From the perspective of the Internal Revenue Service, a foreign stock is just like any other capital asset you may buy or sell. If you sell your foreign stock at a gain, you will have to pay tax in the same manner as if you had taken a profit on an American stock. This holds true whether you sell actual shares of the foreign stock or if you sell American depository receipts.
Capital Gains Tax
If you hold your foreign stocks for longer than one year, you must pay long-term capital gains tax on your gains. Your brokerage firm will send you a Form 1099-B at the end of the year listing your stock transactions, which you must report to the IRS when you file your taxes. As of 2011, Form 1099-B must include information on the cost basis of the stocks you sell, which makes tax reporting simpler. Transfer the information on your Form 1099-B to Schedule D of your Form 1040 when you file your taxes.
Ordinary Income Tax
If you sell your foreign stock one year or less after you buy it, you will owe ordinary income tax on your sale, not capital gains tax. If you are in a low tax bracket, this won't make any difference to you, but if you are in a higher tax bracket, you will end up paying more on a short-term sale than a long-term sale. Typically, long-term capital gains are taxed at no more than 15 percent, and possibly as low as zero percent, whereas short-term gains can be taxed as much as 35 percent as of 2012.
Foreign Tax Credit
In some instances, you may be liable for tax to a foreign nation if you sell a foreign stock. Even if you pay tax to a foreign nation, you are still responsible for paying your taxes back in America as well. However, to avoid double taxation the IRS provides for a foreign tax credit equal to the amount of foreign tax you paid. To claim the credit, you can file Form 1116 or claim the credit directly on your Form 1040. Tax issues regarding the foreign tax credit can be complex, and you may consider working with a tax professional if you plan on claiming it.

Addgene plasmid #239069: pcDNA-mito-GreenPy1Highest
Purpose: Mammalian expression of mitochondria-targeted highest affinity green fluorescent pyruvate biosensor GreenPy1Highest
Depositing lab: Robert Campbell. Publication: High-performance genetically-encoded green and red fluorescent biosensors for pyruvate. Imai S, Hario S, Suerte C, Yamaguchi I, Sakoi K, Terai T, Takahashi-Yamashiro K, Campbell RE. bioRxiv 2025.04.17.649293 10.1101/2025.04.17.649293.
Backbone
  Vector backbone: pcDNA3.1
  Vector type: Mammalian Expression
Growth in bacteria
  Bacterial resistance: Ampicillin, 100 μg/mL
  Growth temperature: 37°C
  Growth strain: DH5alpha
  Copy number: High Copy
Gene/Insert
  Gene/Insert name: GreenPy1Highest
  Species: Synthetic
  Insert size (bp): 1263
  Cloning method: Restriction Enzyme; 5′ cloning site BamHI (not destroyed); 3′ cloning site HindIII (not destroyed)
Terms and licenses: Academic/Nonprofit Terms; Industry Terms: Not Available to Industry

American Depositary Receipts
American depositary receipts are a convenient and indirect way to own foreign stocks. ADRs are issued by banks and trade on the major stock exchanges just like actual stocks do. Each ADR share represents ownership in actual shares of foreign stock that are on deposit at the bank. While you can exchange an ADR for the physical shares of the foreign stock, it is generally more convenient to buy and sell the ADRs on the open market. The taxation rules for ADRs are identical to those for foreign and domestic stocks.
After receiving a Bachelor of Arts in English from UCLA, John Csiszar earned a Certified Financial Planner designation and served 18 years as an investment adviser. Csiszar has served as a technical writer for various financial firms and has extensive experience writing for online publications.